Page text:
Shipwrecks off the Coast of Egypt

For thousands of years, the treacherous waters of the Red Sea have been the crossroads of civilization. The earliest ships in this region were made of reeds, and those which sank have vanished without a trace. However, there have been over a hundred shipwrecks since the mid-1800s alone. Several dozen of these wrecks lie in shallow waters and are suitable for exploration by divers.

SS Carnatic

In Jules Verne’s famous 1873 novel “Around The World In Eighty Days,” this is the steamship which Phileas Fogg narrowly misses in Hong Kong, due to the machinations of Detective Fix. In real life, the Carnatic had been operating for 7 years along the Suez-Bombay route before she became a victim of the infamous Sha’ab Abu Nuhas reef in September 1869, just 2 months before the Suez Canal would open. Her sinking claimed 31 lives.

She was carrying 40,000 British pounds of gold when she sank, exactly the same amount as Phileas Fogg’s fortune before his celebrated journey. Although all the gold was recovered, rumors of lost treasure persist to this day.

The Carnatic is just one of many shipwrecks lost to the Sha’ab Abu Nuhas reef, a particularly dangerous section of the Red Sea which juts out into shipping channels. This reef has claimed so many ships that even its name comes from the copper cargo of a long-forgotten shipwreck. Today, it is a popular destination for scuba divers.

SS Kimon M

This large bulk carrier is another victim of the Sha’ab Abu Nuhas reef. However, before she foundered on the northeast corner of the reef in December 1978, the official Lloyds report states that she struck a previous wreck, which remains unidentified to this day. The unknown ship may even have been successfully refloated after having been grounded on the reef.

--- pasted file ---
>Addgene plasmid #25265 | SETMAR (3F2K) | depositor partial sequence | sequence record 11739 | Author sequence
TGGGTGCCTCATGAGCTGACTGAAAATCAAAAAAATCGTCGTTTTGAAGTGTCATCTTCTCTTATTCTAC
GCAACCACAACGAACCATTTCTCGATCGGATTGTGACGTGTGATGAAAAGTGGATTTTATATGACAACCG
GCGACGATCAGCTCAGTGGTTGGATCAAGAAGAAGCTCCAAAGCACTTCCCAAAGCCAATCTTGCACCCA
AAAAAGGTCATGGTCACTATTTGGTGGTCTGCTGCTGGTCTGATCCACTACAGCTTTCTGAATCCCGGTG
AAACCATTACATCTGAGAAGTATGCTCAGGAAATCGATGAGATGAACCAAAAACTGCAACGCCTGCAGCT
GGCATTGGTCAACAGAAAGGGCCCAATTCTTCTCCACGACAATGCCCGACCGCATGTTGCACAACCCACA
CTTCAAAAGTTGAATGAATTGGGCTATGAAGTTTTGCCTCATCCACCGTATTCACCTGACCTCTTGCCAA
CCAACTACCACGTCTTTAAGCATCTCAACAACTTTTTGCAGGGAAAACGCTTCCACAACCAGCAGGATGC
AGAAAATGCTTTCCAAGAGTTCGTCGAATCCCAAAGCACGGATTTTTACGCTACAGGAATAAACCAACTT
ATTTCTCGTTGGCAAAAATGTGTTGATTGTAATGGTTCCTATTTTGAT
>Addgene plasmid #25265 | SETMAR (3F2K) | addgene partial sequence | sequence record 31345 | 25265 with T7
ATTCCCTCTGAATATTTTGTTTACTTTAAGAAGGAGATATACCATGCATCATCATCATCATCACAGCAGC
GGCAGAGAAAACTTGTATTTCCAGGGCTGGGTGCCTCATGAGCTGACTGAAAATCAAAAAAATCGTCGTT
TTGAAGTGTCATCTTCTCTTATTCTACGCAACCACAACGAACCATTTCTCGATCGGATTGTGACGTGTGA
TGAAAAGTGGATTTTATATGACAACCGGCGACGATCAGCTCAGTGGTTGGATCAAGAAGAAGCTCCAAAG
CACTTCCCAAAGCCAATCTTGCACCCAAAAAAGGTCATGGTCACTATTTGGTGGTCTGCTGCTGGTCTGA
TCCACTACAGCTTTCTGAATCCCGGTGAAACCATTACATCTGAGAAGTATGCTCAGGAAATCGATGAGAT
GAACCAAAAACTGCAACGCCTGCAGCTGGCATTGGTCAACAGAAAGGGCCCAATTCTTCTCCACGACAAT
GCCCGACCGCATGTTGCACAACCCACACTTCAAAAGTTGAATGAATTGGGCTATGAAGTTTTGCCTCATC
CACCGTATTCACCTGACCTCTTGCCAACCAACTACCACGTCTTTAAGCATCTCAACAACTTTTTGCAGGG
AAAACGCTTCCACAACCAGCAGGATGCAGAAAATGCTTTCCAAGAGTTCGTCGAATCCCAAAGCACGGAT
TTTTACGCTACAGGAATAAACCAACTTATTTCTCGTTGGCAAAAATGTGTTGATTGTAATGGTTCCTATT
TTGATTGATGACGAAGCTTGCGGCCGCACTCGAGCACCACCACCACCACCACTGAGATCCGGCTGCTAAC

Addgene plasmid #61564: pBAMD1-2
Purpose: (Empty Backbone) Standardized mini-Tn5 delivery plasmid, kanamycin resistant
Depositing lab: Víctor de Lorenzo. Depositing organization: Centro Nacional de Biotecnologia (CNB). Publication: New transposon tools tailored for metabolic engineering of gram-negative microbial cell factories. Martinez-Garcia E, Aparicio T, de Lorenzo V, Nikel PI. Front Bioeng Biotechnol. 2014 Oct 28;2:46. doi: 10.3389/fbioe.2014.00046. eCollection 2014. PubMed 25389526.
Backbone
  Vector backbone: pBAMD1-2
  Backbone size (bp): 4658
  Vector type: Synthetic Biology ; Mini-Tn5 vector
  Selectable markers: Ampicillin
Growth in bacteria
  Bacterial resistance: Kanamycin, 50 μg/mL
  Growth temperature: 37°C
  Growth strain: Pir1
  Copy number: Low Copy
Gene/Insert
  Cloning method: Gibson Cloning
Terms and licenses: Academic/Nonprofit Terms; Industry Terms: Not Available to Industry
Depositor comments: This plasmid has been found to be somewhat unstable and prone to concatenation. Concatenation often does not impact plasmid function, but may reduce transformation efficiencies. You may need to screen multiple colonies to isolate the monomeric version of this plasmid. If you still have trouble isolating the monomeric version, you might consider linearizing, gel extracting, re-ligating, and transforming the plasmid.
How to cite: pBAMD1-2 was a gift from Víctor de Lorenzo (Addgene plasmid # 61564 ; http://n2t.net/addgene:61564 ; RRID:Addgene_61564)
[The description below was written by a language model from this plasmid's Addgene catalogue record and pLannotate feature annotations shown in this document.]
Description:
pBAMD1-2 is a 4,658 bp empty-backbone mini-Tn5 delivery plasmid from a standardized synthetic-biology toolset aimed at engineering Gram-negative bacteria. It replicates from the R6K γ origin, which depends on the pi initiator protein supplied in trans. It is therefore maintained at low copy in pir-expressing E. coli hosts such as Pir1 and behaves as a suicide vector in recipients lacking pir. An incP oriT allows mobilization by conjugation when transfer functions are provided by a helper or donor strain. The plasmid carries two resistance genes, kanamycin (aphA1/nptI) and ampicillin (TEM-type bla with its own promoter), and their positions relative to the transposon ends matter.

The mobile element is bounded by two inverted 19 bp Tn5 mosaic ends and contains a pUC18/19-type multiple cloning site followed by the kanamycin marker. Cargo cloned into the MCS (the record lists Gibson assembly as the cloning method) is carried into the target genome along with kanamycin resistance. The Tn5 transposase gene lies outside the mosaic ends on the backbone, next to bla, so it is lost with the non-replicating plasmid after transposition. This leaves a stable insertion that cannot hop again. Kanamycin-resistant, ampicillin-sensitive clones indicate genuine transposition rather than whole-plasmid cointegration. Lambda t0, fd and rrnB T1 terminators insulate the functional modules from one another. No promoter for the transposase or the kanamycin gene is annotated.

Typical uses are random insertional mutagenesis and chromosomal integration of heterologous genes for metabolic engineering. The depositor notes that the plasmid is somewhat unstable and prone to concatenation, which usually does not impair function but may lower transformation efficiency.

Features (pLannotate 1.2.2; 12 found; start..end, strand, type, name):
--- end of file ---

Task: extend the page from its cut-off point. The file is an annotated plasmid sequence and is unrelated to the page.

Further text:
The Kimon M is just one of 4 shipwrecks in close proximity along this part of the reef. The other 3 are the Carnatic, the Giannis D, and the Chrisoula K. Although nearly all the Kimon M’s cargo of lentils was lost, thankfully all her crew members survived.

HMS Thistlegorm

This merchant navy ship became a victim of war in 1941. She had been in service for barely a single year.

Her destination had been Alexandria, Egypt. She had been sent to the Red Sea by way of South Africa to avoid the Axis-controlled Mediterranean Sea, but that did not save her. On a clear moonlit night, she was caught by surprise by a German bomber over the Gulf of Suez, and was sent to the bottom along with nearly her entire cargo of armed vehicles, trucks, motorcycles, Bren guns, 2 steam locomotives, and other war materiel. Her sinking claimed 9 lives.

For many years, the Thistlegorm was remembered with honor by the British vessels which dipped their flags as they passed by her final resting place. Although Jacques-Yves Cousteau photographed the shipwreck, salvaged the ship’s safe and bell, and is credited with finding the shipwreck, he never revealed her location. She was not rediscovered until after nearby Sarm el’Sheikh began to develop as a diving resort in the early 1990s.